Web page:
State law protecting transgendered pushed

A transgender person in Suffolk County or New York City is legally protected from discrimination, but if that person goes to Nassau, the provisions that prohibit treating people differently because of their gender identity don't apply.

Advocates for lesbian, gay, bisexual and transgender New Yorkers are focusing on that discrepancy and launching a campaign for a state law.

Shielding transgender people from discrimination "is a basic civil rights issue" that is already law in several localities, 16 states and Washington, D.C., said Nathan Schaefer, director of the New York City-based Empire State Pride Agenda, which advocates on LGBT issues.

An April report by the Williams Institute at the UCLA School of Law estimates 58,000 transgender people live in New York and concluded many could face employment and housing discrimination because of the patchwork of local laws.

"People face legal discrimination every day, based basically on who they are," Schaefer said.

The campaign supports a legislative proposal known as GENDA, the Gender Expression Non-Discrimination Act. It prohibits discrimination "based on gender identity or expression" and allows for treating related offenses as hate crimes.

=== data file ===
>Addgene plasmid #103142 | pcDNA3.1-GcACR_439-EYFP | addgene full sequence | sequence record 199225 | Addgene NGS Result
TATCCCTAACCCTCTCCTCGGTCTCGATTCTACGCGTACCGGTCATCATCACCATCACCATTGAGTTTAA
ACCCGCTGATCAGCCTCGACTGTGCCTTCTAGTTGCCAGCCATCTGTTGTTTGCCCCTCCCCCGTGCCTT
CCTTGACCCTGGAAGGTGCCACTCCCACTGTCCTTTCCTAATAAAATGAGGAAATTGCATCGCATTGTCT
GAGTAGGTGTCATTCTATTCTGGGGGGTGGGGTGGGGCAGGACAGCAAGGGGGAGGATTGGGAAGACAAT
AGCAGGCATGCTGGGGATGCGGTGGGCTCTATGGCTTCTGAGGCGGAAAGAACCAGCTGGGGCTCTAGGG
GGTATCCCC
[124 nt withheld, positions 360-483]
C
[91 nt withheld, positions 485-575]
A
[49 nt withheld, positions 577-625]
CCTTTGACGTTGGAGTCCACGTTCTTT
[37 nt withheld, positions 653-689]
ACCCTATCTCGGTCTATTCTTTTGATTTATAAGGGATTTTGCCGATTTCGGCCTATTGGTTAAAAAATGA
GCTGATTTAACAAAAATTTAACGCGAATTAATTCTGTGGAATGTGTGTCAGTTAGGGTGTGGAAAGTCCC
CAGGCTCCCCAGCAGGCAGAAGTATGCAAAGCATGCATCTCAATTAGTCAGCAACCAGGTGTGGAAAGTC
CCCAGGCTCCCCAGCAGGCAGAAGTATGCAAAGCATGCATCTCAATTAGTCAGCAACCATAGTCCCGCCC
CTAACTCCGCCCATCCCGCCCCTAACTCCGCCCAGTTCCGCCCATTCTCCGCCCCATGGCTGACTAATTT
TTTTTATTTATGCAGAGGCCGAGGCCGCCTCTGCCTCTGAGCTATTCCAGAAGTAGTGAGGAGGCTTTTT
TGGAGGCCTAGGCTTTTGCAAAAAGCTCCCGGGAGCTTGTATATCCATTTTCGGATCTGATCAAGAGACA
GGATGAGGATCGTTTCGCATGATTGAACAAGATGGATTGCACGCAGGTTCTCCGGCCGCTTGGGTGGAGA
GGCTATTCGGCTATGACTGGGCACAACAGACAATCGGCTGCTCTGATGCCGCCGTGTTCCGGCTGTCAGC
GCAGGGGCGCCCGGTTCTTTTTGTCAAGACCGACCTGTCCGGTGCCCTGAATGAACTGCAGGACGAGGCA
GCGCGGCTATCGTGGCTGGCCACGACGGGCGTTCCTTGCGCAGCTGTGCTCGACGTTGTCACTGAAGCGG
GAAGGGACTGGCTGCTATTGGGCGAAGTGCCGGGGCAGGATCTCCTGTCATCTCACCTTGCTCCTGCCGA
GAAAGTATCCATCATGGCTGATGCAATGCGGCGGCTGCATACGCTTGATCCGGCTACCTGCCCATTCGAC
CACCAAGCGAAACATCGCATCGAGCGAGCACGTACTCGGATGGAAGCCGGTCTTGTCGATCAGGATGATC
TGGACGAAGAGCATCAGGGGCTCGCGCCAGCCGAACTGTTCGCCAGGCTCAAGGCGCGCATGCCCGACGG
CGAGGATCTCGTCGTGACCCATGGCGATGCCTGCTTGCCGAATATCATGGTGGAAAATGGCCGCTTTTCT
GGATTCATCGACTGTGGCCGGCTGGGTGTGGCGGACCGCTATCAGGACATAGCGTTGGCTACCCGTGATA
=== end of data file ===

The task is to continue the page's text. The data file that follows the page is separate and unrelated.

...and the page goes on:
The bill by state Sen. Daniel Squadron (D-Brooklyn) and Assemb. Richard Gottfried (D-Manhattan) passed the Democratic-controlled Assembly six times, including last week, but hasn't been voted on in the Republican-led Senate. "It's simply unacceptable that New Yorkers can lose their job or be evicted from their home because of their gender identity or expression," Squadron said in a statement.

The Conservative Party continues to oppose the bill, saying existing law already requires treating all people equally.

"We don't need to create new categories of individuals that need to be protected," party chairman Michael Long said.

Assemb. Michelle Schimel (D-Great Neck), who has supported the bill, said a clearer message against bias is needed to "make sure that no one ever feels that they can be discriminated against."